Updated Apr 11, 2018

Deadly week of caste violence could portend Indian election upheaval

Dalits protest the alleged dilution of the Prevention of Atrocities Act in New Delhi on April 2, 2018. Photo: K Asif/India Today Group via Getty Images

Since last week, thousands of Dalits — a broad category of India’s most marginalized populations — have protested a Supreme Court ruling that dilutes the Prevention of Atrocities Act of 1989, a critical piece of anti-discrimination legislation. Multiple clashes between protesters, police and upper-caste groups across 10 states have led to curfews, property damage and more than 10 deaths.

Why it matters: Dalits account for a fifth of India’s population, and so will play a critical role in state elections this year and national elections in 2019. With more protests scheduled this week, and more groups joining in to express discontent with government policies, the fight between the BJP and its opposition parties to win Dalit support is intensifying.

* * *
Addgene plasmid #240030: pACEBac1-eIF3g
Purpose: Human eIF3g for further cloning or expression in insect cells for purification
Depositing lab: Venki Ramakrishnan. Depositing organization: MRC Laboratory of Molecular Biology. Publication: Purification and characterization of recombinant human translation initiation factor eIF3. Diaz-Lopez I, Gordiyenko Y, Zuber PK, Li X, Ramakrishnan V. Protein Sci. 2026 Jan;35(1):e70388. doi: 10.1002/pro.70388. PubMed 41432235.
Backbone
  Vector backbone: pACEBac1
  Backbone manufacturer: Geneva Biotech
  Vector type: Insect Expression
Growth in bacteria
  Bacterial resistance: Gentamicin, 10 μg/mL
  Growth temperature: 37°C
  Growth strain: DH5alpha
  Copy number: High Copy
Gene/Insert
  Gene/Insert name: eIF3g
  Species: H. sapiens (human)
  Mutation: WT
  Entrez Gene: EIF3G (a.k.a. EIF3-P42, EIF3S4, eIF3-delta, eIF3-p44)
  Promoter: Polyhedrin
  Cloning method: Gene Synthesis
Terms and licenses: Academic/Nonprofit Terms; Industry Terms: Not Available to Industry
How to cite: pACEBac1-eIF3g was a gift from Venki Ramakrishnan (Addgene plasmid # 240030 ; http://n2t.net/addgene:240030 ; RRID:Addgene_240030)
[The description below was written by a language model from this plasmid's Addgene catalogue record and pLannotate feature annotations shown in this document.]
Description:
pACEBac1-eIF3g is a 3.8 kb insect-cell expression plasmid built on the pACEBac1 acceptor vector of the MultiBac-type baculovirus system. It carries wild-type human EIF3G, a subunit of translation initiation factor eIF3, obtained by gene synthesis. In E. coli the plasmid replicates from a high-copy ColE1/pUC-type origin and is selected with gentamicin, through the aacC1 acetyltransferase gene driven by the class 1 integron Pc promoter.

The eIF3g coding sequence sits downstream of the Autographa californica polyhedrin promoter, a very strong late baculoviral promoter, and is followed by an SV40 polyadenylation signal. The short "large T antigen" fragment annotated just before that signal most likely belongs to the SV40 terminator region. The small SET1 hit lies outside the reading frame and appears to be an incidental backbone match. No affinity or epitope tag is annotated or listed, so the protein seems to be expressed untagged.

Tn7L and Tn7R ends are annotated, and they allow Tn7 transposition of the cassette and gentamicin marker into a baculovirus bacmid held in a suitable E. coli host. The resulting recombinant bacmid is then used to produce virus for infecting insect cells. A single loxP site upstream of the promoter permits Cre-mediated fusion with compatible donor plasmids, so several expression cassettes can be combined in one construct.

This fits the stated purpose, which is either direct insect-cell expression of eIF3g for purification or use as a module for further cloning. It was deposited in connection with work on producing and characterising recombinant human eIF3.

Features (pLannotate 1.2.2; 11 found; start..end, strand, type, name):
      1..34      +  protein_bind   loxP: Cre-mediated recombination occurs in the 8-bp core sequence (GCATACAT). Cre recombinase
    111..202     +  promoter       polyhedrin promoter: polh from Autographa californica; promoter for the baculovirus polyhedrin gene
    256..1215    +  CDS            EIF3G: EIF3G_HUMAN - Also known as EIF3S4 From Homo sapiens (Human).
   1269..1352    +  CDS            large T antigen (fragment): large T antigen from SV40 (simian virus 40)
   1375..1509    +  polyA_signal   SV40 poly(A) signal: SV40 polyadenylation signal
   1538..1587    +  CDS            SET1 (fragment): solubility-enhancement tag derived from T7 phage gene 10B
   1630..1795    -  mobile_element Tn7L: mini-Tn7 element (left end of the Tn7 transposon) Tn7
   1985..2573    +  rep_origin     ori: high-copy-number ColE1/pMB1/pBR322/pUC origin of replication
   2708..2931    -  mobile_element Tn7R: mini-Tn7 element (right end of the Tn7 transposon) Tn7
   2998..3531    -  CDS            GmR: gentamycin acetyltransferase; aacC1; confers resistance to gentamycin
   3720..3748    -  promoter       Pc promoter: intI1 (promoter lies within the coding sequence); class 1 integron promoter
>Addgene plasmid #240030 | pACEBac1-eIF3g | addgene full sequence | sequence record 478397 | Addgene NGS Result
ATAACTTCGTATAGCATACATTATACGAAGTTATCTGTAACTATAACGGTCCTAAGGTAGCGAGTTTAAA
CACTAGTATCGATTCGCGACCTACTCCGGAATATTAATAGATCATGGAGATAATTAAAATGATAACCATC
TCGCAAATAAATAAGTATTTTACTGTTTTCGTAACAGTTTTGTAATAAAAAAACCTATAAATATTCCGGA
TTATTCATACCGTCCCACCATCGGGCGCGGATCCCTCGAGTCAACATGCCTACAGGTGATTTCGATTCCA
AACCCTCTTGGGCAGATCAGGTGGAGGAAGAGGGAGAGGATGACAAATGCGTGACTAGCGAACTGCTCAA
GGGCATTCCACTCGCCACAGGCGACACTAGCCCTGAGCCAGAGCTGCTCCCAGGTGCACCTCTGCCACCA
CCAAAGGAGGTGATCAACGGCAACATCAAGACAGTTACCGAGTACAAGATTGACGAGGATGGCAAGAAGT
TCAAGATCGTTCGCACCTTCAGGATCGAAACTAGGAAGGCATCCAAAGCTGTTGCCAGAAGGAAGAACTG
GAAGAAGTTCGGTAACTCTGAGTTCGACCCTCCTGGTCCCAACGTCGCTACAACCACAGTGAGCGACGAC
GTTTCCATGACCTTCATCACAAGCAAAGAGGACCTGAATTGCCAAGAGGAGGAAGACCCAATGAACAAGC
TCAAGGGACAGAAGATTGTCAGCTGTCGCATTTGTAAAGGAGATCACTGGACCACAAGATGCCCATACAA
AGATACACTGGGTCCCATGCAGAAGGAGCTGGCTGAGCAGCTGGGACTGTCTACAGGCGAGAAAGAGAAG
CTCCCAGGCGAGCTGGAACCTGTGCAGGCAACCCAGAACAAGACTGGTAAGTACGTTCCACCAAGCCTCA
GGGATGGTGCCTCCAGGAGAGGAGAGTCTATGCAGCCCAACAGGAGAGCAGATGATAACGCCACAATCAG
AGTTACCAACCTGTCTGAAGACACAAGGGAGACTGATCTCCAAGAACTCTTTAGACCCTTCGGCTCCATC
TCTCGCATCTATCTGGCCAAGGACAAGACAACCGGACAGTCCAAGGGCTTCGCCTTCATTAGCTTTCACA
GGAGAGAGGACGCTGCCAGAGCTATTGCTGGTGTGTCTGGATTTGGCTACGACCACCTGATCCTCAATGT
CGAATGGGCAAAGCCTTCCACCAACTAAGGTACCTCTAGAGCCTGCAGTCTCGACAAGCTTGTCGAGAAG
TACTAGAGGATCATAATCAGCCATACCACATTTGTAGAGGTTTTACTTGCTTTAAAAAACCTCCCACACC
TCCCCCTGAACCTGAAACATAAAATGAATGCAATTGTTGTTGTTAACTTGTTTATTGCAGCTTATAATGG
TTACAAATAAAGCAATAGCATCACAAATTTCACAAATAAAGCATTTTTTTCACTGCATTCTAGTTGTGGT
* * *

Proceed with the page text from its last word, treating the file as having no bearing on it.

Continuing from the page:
The background: Dalit, meaning "broken/scattered" in Hindi, refers to groups that have been severely marginalized in the 3,000-year-old caste system. Historically, Dalits were forced into occupations that were considered impure, blocked from formal institutions and regarded as “untouchable” by higher castes.

Since caste discrimination was outlawed in 1950, quotas for educational institutions, public sector jobs and even local government have attempted to correct past injustices. The pace of change, however, is uneven, and threatened by rollbacks like last week's court ruling.

In the past, Dalit mobilizations were too often localized and ineffective. But things are changing: Dalits have seen a literacy rate increase from 10% in 1961 to 66% in 2011 (the national average is 74%), the emergence of a middle class (including even a few millionaires), a rise in university student groups and a growing consolidation of electoral power.

These recent protests were powerful, spontaneous, widespread and remarkably well coordinated — particularly in the states ruled by the dominant Bharatiya Janata Party. Narendra Modi’s government — supported largely by the middle classes, upper castes and large businesses — appeared to be caught off guard.

What to watch: A new generation of Dalit leaders has started to reject tokenism and seek genuine empowerment. Their success in stepping into parliament in 2019, with or without the ruling BJP, could be a big step toward a more democratic India.

Shareen Joshi is an assistant professor at the Edmund A. Walsh School of Foreign Service at Georgetown University.